One of the great, abiding myths of our times is the enduring fable of the American Dream.
So what is the American Dream?
The American Dream postulates that no matter your origins or social class, there are no limits to how high you can soar if you set your sights high and work hard in America.
Alas, that’s one of the great lies of our era.
Goebbels would be proud.
With rare exceptions, the American Dream of reaching the glorious rainbow of riches and fame at the end of the journey is stillborn for the majority of less fortunate Americans, more fiction than reality.
Park Avenue: Money, Power and the American Dream (2012) is a fine documentary that exposes the myth of the American Dream to the countless schmucks who still believe in it.
Directed by Alex Gibney, the documentary’s two fundamental premises are that most Americans do not have the equal opportunity necessary to realize their dream of prosperity; and the system is hopeless rigged by a tiny minority of corporate chieftains working in cahoots with the politicians (mainly Republicans but includes a lot of Democrats as well).
Like any sane, thinking individual, I completely agree with the two premises of the documentary.
What is Park Avenue?
Park Avenue is a two-way boulevard in Manhattan where the well-heeled live on the Upper East side.
I have walked across this stretch of Park Avenue on several occasions and sometimes espied the well-dressed doormen rush to open the doors of the BMWs and the occasional Rolls Royce stopping in front of the multi-million dollar apartment complexes.
But where Park Avenue extends across the Harlem River into South Bronx, it’s a different story – of deprivation, high unemployment, failing schools, difficulty in access to food, low living standards and high infant mortality.
Using one building on Park Avenue in the Upper East side – 740 Park Avenue – where the super-rich live as a sample or case-study, the documentary delivers a stinging indictment of the American system that abandons millions to misery and deprivation while a small section live in unimaginable opulence.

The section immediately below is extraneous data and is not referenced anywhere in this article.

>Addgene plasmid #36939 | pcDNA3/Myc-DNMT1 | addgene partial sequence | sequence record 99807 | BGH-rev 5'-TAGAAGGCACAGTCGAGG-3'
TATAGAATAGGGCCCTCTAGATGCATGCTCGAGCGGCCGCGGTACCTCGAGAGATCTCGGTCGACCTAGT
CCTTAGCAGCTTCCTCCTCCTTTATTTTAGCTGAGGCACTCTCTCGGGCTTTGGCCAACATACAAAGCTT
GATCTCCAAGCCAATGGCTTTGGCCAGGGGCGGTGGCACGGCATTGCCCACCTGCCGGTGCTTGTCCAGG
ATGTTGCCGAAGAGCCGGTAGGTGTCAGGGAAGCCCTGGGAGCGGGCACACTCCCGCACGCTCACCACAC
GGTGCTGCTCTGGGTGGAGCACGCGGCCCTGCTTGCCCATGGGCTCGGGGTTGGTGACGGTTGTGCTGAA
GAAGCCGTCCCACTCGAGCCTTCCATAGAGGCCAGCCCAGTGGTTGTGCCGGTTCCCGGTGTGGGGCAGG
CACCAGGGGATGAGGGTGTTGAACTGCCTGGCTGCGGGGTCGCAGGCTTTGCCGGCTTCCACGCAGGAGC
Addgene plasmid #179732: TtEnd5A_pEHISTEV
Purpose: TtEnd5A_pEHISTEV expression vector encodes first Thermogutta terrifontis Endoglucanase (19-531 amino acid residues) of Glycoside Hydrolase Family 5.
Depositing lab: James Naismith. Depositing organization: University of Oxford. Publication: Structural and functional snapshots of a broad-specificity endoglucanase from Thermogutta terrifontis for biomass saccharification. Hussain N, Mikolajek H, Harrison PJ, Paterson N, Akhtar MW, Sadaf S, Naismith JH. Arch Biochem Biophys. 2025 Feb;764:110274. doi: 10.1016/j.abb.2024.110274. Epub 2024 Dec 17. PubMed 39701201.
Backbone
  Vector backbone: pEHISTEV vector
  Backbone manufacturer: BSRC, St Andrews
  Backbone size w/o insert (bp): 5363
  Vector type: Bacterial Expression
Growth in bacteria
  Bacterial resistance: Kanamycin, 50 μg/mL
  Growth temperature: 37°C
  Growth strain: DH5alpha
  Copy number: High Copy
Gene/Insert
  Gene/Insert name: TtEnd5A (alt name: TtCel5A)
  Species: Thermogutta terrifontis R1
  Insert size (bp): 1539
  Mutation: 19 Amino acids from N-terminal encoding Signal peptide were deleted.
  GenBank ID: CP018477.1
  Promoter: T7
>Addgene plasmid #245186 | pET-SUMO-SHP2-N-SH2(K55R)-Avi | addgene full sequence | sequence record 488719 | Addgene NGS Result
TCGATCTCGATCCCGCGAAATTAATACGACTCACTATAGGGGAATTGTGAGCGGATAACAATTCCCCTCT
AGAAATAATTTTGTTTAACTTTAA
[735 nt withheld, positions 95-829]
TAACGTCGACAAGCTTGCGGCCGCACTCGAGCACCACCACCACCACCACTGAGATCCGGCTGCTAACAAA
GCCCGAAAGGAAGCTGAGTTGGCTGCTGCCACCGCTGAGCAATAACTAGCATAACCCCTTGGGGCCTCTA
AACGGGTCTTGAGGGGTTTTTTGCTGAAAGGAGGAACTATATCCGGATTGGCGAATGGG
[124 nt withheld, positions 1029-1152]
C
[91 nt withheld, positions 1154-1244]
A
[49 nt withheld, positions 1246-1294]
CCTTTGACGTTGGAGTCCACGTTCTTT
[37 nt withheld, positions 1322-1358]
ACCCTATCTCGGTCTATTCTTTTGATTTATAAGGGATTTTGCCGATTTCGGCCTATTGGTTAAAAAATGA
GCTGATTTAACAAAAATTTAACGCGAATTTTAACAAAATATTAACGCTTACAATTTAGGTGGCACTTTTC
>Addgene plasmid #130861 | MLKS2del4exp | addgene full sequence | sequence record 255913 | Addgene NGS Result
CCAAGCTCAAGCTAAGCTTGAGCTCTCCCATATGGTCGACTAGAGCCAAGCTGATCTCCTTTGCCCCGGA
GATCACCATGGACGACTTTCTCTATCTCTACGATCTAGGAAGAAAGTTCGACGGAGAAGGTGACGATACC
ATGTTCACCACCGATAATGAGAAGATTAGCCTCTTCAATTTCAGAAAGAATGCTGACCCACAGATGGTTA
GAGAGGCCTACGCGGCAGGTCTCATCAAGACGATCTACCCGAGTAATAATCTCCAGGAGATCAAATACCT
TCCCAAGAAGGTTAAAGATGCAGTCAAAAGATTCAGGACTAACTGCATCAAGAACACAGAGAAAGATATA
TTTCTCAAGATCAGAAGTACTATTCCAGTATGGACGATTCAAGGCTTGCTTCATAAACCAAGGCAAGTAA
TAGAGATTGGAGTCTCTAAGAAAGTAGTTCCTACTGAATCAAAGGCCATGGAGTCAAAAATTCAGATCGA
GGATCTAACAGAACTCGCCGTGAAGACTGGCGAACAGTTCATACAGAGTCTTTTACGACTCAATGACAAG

Some of the residents of 740 Park Avenue represent the dregs of humanity – David Koch, John Thain, Stephen Schwarzman, all multi-billionaires who have unfairly benefited from a rigged system. This building is home to more billionaires than any other building in America.
Leveraging American politicians’ desperate need for cash to win elections, these corporate chieftains and many of their ilk have rigged the political and tax system so badly that it’s now completely subservient to their interests while ignoring the legitimate needs of millions of average Americans.
The documentary notes that the gains made by average Americans in the post World War era, i.e. from 1947-1977 has evaporated in the 1977-2008 period thanks to the collusion of the wealthy corporate chieftains and politicians at various levels.
The result – By 2010, 400 people in America owned more than 150 million Americans combined mostly because of favorable tax policies and the largesse like bailouts bestowed by the government on this tiny section of Americans.
Today, in America hedge fund billionaires earning billions a year pay a lower tax rate than their secretaries or a librarian at a county library or a firefighter risking his life. No kidding.
Tea Party Nonsense
Even the Tea Party, the so-called grassroots revolution from below supporting low taxes and less government regulation, is a creation of these vested interests.
I have never believed in the appealing story of the Tea Party movement springing from grassroot protests of small town America.
So I was more than glad to see that this documentary clearly talks about the nexus between Americans for Prosperity (an organization funded by the Koch brothers) and the Tea Party.
One of the great failings of the American media is to expose the Tea Party movement for what it is – a fraud perpetrated on the American people.
In plain English, the Tea Party is no more than a Rent a Crowd, a sight common at Indian political meetings where slum dwellers yell slogans in favor of their “leader” for Rs 100 and a bottle of cheap liquor.
But for the support of the world’s greatest scumbag Rupert Murdoch and his trashy Fox News TV channel, the Tea Party would never have seen the light of the day.
One of the failings of this documentary is highlighting the role played by the right-wing media and the government bureaucracy in screwing the American people.
My two countries America and India are as different as chalk and cheese.
In language, food, crime, corruption, music, color if its people and in countless other aspects, the two countries are poles apart.
But in one respect, the two nations are so alike – the majority of people in both countries are blithering idiots.
Every day, the majority of the people in both countries are brutally raped by a tiny minority (primarily the political leadership, large corporations and the medical system).
Yet the dolts go about life with a stupid smile on their faces.
Worse, many of these schmucks even sing paeans in support of their oppressors. How else can you explain the Republican Party getting 50% or more votes in several states in election after election.
Park Avenue is a fine documentary but one that’s wasted on unthinking Americans.
Park Avenue: Money, Power and the American Dream is available on Hulu (free, with ads) and Hulu Plus (for paid subscribers, no ads).
I strongly encourage my American readers to watch Park Avenue.